Director: Roger Kumble
Cast: Cameron Diaz, Christina Applegate, Selma Blair, Thomas Jane, Jason Bateman
Plot: A no-commitment party girl (Diaz) has a chance encounter with the man of her dreams (Jane), but has to undertake an impulsive road trip to seal the deal.
While some movies come across as timeless, solid pieces of film-making that can be plonked next to any film from any year and still be taken on as a strong contender, there are a few movies out there, where context needs to be discussed. The Sweetest Thing is a great example of this. There is an awkward sense that, much like the Carry On Films, you are watching a comedy that is driven by jokes and gags that impressed in another era. The feminist debate here too is trying to make strong, independent characters, but the methods are quite dated already, doing the opposite of what they intended. Therefore, we are often struggling whether to class the Sweetest Thing as a bad movie, or simply a movie from another time.
It is clear that the main hypothesis of the film is creating three female leads, who do not need men in their lives. Cameron Diaz is essentially playing the male womaniser, only gender-swapped. Back then, it must have come across as a fairly smart move. Whatever men can do, women can do better. Therefore, Diaz’s character spends most of her free time, clubbing, flirting with men in bars and never calling them back. As Selma Blair comes out of a rough break-up, Diaz’s advice is to re-evaluate the dating game. It is social suicide to lay out all your emotions and expectations on the table for a guy you barely know, so dating is more about shielding yourself, playing it loose and promiscuous, until one guy feels worth sticking around. The rest of the film is pretty much the three women, attached to a paper-thin story that merely gives them the opportunity to explore the life of a single lady that is in no rush to settle down. And this is where the theory struggles to work in practice. I am all for open sexuality in women; a large part of equality between genders that whatever men are allowed to get away with, women should also be allowed to do. The characters seem happy with their life choices, so they should not be judged. However, in film, you have to question the motivations behind the sexually active women. It really does hurt that there is a male director at the helm here, because it does muddy a lot of the ‘girl-power’ tone of the movie. Suddenly, every scene that is simply Diaz, Applegate and Blair taking back their sexuality for themselves, feels a little more like Kumble making three attractive ladies talk about sex for an hour and a half. Every joke in the film really works based on how much you let that bother you. Is the musical number in the first half of the film, where the three girls sing about the size of men’s penises an amusing ‘anything goes’ anthem for women, or the male fantasy version of feminism? Certain gags like a medical emergency involving oral sex and the female characters being trapped on the road, wearing only their underwear, just feel embarrassing. This is not a comedy about exploring the strength of female sexuality, but a movie where a director gets to show Cameron Diaz parade around half naked for most of the movie.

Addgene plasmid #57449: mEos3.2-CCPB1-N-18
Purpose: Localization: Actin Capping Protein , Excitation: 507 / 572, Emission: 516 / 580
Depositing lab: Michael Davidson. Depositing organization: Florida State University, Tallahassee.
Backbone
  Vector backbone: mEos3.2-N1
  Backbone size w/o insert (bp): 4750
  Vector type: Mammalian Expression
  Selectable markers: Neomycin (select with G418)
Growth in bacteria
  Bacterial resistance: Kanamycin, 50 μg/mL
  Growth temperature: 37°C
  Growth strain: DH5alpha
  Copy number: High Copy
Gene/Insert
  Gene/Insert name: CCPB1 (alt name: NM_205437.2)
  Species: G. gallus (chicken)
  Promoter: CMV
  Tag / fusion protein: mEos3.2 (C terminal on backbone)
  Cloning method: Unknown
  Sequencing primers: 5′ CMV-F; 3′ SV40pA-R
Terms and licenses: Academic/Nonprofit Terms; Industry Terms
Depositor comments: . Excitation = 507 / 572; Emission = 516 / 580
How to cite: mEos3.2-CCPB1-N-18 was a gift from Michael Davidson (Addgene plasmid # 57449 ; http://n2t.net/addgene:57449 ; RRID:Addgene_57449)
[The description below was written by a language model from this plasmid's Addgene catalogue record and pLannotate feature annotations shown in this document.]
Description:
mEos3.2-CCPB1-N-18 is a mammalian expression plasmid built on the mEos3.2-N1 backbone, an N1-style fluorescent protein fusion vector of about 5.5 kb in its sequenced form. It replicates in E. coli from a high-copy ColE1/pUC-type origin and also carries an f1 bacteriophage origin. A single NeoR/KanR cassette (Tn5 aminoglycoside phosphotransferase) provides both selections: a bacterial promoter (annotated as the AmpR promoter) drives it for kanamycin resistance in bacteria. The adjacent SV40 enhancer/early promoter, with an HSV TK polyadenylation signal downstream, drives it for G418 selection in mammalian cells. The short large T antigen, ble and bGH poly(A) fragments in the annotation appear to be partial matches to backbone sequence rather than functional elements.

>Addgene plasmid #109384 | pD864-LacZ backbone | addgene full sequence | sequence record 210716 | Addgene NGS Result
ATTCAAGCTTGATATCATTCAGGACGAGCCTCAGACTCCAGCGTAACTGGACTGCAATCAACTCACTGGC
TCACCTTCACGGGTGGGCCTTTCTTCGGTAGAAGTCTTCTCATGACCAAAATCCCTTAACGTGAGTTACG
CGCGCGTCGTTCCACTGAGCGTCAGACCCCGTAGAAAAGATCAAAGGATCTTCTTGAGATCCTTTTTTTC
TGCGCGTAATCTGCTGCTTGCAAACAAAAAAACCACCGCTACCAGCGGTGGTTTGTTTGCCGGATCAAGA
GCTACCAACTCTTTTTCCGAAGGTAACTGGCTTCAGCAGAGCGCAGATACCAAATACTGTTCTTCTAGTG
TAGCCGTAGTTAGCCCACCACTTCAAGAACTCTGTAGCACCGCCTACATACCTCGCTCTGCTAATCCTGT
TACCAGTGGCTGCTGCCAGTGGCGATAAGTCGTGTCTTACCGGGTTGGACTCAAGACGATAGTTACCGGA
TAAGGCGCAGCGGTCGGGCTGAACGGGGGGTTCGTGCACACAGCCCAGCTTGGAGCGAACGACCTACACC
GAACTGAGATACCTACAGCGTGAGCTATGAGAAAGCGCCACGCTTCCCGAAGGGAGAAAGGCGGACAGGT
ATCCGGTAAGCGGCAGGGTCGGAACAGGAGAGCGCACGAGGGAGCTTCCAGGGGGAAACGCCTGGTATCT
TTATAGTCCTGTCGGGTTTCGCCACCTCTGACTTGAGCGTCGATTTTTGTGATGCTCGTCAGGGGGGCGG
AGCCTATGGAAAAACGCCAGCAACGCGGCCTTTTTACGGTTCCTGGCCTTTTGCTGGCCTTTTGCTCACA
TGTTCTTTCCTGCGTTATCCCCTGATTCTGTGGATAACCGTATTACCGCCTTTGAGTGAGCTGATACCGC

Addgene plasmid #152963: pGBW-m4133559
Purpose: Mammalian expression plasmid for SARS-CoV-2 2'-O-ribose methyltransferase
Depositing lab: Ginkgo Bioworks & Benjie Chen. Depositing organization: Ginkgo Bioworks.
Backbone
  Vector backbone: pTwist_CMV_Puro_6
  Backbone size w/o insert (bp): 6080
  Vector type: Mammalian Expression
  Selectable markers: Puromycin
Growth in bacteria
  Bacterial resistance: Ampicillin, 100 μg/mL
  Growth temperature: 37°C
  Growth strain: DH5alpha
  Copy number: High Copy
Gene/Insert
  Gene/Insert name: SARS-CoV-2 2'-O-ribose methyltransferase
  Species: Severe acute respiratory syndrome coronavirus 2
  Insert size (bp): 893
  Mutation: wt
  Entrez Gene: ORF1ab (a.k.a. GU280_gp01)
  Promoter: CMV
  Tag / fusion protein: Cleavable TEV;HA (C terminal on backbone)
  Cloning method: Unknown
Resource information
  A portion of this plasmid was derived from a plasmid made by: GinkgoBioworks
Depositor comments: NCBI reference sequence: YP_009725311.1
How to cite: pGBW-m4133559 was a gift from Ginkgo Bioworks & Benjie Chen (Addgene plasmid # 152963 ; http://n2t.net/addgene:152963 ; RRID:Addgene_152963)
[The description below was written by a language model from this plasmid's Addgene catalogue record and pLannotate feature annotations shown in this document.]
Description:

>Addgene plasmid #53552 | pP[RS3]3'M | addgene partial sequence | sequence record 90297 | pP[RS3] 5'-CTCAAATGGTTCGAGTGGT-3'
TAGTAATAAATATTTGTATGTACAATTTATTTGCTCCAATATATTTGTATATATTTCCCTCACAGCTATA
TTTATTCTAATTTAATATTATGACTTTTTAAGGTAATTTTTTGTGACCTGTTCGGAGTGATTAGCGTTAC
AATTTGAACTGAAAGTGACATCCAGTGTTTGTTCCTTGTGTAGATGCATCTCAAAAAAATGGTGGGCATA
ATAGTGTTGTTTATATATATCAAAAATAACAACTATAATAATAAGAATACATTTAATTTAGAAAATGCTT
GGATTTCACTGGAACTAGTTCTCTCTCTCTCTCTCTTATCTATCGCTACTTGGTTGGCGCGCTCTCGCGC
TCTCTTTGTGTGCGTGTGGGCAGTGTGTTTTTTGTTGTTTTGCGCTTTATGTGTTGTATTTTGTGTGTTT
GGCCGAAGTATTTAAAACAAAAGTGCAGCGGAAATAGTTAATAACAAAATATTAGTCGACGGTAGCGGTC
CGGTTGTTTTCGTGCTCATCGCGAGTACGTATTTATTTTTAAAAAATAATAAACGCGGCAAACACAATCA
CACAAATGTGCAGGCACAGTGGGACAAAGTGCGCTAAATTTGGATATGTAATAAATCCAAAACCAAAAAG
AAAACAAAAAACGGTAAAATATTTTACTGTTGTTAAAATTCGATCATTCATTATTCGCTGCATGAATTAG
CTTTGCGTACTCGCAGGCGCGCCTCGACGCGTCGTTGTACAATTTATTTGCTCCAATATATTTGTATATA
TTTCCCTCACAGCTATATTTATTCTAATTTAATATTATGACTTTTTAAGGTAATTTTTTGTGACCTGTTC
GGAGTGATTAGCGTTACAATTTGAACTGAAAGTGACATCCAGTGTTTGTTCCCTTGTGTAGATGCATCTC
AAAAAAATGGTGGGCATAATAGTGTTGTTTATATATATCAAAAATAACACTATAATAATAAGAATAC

Outside of the female nudity, the story is very by-the-numbers. Cameron Diaz refuses to take dating seriously, but then a handsome man walks into her life. Thomas Jane is a nice touch to the film, charming but sincere, not afraid to look silly, but not silly enough to make the character a walking stereotype. Cameron Diaz is very strong also. Diaz is one of the more successful actresses in America, able to deftly balance comedy and drama in her cinematography with ease. She has a natural comedy charm, but there is more to her. The Sweetest Thing feels slightly underneath her however, the script asking her to say something embarrassingly vulgar for comedy purposes. She emerges much better off than a whole of actresses will. Selma Blair gets the worse of the trio, her character often feeling more like an added bonus, than a functioning plot point, not getting enough screen time to prove that she is more than the material. Diaz also doesn’t quite get a strong enough scene to get some chemistry built up between her and Jane. They are both two attractive people that are likeable enough to want to spend time with, but there isn’t that sense of necessity. What sets them apart from any other rom-com couple? Perhaps if the central story, which boasts one good twist and little else, was a little more three-dimensional, some of the smuttier stuff would feel easier to take on board. It isn’t as though this is the most degrading comedy to women we have ever seen, or even liked. This just doesn’t have enough to hide from the more vulgar set-pieces, so when you finish the movie, they are all you are thinking about. Your love for The Sweetest Thing depends on whether you find that a good or bad thing.
Final Verdict: The Sweetest Thing cannot escape its desire to over-sexualise the female characters. Maybe for the right reasons, but the end result is too messy to take seriously.